ANALYSIS

CalPERS sees opening in VC

With more than $170 billion in equity exposure, the California Public Employees’ Retirement System is the biggest institutional sharemarket investor in the US. But chief investment officer Ted Eliopoulos says CalPERS is missing out on opportunities because private companies are waiting longer for their initial public offerings.

“What we see as an opening in the marketplace is how long private companies are staying private now,” Eliopoulos said in an interview at CalPERS’ semi-annual retreat meeting on January 16 in Petaluma, California.

Eliopoulos wouldn’t say how big a private company investment portfolio CalPERS is envisioning, but his interview remarks came after a panel of investors spoke at the meeting about whether the largest pension system in the US could take advantage of its home-state edge in a region that is headquarters to Silicon Valley and its start-up culture.

“We think there is an opportunity for CalPERS to invest in private companies, perhaps at later stages of the venture cycle,” Eliopoulos said in the interview. “Companies that have gone through their first, second, third, fourth venture round but aren’t ready yet…to go public, that’s an opportunity.”

Eliopoulos did not say when CalPERS would make a decision on the private markets portfolio. He did tell the $357 billion pension system’s board at the meeting that CalPERS had taken a “high level” of equity risk to meet annualised return expectations of 7 per cent over the next three decades. The fund’s new asset allocation plan, which goes into effect on July 1, increases the target for equity from 46 per cent of the portfolio to 50 per cent.

CalPERS doesn’t invest in major private companies that are yet to go public, such as Uber, like some other public pension plans have done. It does have a private equity portfolio worth about $26 billion, but most of it is devoted to buyout funds. Venture funds make up just $1 billion of the system’s private equity portfolio.

They have also performed poorly. On a five-year annualised basis, ending June 30, 2017, they have returned 4.7 per cent, compared with the private equity portfolio’s overall 11.5 per cent for the same time period, CalPERS statistics show.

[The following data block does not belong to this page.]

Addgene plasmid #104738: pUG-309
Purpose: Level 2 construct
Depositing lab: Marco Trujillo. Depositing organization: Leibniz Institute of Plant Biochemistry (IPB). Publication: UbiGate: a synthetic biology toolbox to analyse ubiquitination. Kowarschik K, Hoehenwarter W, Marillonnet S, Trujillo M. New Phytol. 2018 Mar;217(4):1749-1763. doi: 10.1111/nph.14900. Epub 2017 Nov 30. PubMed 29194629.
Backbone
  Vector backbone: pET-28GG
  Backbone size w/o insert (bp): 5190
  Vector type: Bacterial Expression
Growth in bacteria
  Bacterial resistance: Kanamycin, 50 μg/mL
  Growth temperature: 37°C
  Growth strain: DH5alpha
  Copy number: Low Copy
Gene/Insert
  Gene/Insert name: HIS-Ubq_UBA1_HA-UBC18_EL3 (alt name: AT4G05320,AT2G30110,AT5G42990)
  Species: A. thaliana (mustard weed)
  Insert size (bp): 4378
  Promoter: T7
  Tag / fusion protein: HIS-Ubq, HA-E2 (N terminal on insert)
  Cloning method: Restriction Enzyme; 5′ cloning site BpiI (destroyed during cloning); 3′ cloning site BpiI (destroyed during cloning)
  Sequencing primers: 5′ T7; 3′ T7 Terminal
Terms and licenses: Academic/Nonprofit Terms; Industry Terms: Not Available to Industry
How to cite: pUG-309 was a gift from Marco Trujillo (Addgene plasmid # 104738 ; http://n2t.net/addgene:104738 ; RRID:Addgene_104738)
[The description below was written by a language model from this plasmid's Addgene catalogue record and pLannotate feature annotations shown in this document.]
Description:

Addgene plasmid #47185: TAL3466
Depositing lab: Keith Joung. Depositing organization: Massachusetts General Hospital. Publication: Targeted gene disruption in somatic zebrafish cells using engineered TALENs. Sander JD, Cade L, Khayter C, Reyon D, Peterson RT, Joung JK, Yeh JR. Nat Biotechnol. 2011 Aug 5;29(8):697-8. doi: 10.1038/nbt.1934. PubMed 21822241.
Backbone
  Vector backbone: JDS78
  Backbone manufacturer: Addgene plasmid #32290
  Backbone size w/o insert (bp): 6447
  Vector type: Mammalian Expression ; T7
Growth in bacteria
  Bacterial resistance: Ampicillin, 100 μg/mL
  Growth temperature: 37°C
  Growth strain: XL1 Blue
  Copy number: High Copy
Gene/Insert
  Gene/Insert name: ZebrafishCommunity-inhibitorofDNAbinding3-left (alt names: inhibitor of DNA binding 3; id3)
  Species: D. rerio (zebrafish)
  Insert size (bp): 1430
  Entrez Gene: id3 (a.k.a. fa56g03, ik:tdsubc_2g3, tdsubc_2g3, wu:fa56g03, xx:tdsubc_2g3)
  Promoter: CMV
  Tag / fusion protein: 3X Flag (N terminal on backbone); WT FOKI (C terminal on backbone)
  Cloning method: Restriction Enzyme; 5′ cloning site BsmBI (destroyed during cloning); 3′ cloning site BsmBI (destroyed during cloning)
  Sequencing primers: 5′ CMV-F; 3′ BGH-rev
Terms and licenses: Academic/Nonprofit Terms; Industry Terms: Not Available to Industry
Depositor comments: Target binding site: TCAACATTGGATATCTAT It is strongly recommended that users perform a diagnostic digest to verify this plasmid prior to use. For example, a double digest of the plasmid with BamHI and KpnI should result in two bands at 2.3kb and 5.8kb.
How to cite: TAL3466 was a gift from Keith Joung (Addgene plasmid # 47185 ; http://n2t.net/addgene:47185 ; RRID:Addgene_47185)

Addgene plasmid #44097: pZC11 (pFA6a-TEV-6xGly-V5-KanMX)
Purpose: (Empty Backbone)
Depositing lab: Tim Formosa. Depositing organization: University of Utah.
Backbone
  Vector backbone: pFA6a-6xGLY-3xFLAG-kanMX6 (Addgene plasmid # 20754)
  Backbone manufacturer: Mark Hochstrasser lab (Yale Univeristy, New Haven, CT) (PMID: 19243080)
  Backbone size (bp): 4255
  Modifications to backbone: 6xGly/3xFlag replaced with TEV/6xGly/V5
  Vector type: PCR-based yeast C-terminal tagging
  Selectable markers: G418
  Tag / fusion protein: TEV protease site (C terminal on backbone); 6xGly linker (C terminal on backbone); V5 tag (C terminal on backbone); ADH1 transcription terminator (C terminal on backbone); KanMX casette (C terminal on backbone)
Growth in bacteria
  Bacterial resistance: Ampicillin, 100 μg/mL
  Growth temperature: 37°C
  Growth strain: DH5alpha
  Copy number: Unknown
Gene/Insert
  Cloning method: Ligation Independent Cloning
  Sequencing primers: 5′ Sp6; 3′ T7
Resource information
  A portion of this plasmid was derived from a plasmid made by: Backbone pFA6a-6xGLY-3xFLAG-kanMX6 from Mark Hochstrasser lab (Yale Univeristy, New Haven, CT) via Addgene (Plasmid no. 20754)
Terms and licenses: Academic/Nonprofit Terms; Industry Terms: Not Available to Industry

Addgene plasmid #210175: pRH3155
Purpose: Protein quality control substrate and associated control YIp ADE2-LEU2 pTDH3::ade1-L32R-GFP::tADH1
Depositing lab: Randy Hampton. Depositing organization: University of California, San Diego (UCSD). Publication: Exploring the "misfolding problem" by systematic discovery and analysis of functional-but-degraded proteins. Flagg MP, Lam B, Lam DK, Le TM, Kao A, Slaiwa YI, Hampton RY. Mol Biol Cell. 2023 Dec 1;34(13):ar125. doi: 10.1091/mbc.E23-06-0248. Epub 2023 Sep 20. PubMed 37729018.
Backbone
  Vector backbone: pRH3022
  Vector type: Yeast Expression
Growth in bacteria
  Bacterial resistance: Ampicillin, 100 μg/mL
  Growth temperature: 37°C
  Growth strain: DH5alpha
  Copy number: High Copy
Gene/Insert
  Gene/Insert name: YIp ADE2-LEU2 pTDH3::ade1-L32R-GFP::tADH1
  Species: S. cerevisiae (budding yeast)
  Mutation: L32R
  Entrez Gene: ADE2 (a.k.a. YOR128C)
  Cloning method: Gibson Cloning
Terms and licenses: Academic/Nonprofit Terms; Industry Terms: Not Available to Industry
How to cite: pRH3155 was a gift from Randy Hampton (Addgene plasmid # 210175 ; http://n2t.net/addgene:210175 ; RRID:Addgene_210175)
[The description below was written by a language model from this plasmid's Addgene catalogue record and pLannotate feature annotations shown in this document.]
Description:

Venture capital should be part of CalPERS’ private equity portfolio, said Steve Poizner, a start-up investor who spoke at the retreat meeting, but he said it should have a higher-quality set of investments.

“The point is that CalPERS historically has invested in venture funds that aren’t in the top tier,” said Poizner, who has also served as California’s insurance commissioner. “The top tier in Silcon Valley hasn’t wanted to partner with CalPERS for a variety of reasons. So the returns to CalPERS in the venture capital class haven’t been all that great. CalPERS needs to get more flexible so it can work with the top-tier VCs because the top-tier VCs produce the vast majority of the profits in the VC sector.”

Eliopoulos agreed, saying some top-performing VC funds had shunned CalPERS because of transparency rules the pension plan required.

“It’s absolutely critical in the field of active management in general – private equity, private markets, venture – to attach yourself to the very best talent in the marketplace,” he said.

Eliopoulos said an ongoing review at the fund is looking at alternative business models for private equity and venture capital, including outsourcing the portfolio. He said no timetable has been set but CalPERS has been in the process of soliciting proposals from investment managers for the outsourcing program as part of its review.